At 3.5 months, Laysan albatross chicks wear a combination of downy fur and adult plumage. It’s a little like playing dress up in your mother’s closet or wrapping a pillow case around your shoulders and playing Superman. Albatross chicks sport bright white feathers on their chests, their wings are wrapped in adult plumage; however these seabirds’ heads and throats are still covered in down.
Yesterday, a team of us banded 31 chicks on Albatross Hill at Kilauea Point National Wildlife Refuge.
At this age, chicks are pretty easy to capture. They are nest-site loyal—waiting for mom and dad to return from fishing trips with food—so they don’t run away. They are still two months away from fledging, so they can’t fly away. They do clack their incredibly large four-inch bills. They poop. Sometimes, they even projectile vomit. Their biggest weapon, however, comes from their feet.
Laysan albatrosses’ feet are big. Like ping pong paddles—ping pong paddles, that is, outfitted with razor-sharp toe nails. Think: the claws of cats.
When instructing you on the protocol of banding birds, scientists will warn you about the bird’s bills, they will tell you about the pooping and vomiting, but they may forget to mention the claws. The tic-tac-toe pattern on my forearm is testament to the claws on Laysan albatross chicks.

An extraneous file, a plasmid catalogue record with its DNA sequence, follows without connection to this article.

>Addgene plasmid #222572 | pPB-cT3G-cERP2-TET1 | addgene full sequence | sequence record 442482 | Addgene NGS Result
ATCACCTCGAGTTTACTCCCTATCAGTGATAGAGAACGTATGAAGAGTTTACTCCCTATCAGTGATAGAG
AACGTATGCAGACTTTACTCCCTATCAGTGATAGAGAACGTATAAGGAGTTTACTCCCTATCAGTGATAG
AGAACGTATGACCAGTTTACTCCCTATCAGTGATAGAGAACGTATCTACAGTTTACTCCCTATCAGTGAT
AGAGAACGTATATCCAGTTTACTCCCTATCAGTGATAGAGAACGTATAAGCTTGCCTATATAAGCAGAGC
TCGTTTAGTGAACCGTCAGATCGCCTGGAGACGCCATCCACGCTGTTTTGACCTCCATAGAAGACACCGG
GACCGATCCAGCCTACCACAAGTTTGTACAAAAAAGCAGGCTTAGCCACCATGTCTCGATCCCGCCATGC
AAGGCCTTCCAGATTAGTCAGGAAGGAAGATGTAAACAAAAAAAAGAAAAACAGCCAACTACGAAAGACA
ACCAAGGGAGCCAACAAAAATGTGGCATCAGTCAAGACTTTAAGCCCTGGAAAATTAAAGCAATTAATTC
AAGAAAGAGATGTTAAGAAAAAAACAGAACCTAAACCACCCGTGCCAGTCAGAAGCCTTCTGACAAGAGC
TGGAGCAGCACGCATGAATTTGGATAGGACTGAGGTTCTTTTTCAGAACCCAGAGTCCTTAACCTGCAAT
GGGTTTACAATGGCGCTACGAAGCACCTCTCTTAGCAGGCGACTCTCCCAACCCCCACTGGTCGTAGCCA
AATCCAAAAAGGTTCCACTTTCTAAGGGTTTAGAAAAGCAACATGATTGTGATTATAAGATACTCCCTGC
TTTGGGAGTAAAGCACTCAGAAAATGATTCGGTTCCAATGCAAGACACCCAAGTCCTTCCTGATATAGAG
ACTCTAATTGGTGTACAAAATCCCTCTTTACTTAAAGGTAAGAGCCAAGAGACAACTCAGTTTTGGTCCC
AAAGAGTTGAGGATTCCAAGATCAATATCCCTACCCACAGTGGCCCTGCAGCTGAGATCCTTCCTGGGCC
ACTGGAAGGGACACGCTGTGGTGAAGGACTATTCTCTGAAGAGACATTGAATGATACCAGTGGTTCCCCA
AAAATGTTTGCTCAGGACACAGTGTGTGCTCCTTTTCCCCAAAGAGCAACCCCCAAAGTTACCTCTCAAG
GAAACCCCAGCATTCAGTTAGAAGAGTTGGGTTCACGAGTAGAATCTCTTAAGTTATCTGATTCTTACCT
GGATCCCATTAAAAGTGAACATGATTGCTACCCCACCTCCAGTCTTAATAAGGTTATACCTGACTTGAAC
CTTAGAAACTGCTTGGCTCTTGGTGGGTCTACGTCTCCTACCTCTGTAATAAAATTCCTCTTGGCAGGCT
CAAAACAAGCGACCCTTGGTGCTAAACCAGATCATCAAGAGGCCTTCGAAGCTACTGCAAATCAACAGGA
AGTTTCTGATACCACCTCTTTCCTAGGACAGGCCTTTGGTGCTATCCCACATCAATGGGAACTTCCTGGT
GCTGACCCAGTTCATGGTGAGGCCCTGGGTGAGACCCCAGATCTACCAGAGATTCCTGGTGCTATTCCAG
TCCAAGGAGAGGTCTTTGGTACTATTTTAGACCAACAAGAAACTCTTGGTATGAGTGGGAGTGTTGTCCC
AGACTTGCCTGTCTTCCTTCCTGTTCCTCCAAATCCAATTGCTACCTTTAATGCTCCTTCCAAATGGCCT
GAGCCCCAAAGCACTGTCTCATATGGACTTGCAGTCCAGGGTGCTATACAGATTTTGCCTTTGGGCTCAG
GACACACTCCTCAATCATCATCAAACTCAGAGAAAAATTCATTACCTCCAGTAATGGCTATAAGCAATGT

The hard part in researching animals that make their living at sea is that they can so easily slip away. Humpback whales swim thousands of miles. Hawaiian monk seals dive to depths over a thousand feet. Laysan albatrosses spread their six-foot wingspans and fly away—sometimes staying away from land for years at a time.
So, we don’t know all that much about Laysan albatrosses. Like how long they live or even whether the population is thriving or endangered. One way to capture information is by banding them. A monitoring process can, then, tell us:
• Annual nest count
• Egg hatch rate
• Fledgling rate
• Adult reproductive rate
On average, two minutes after we banded and released a chick, it was back on the ground, sitting like a sentry, as if nothing ever happened. They’re resilient little—er, big—birds.
You may see Laysan albatross flying overhead during the months of November through July, primarily over coastal areas. There are numerous breeding colonies on Kauai's north shore--in particular at Kilauea Point National Wildlife Refuge--and at Kaena Point on Oahu.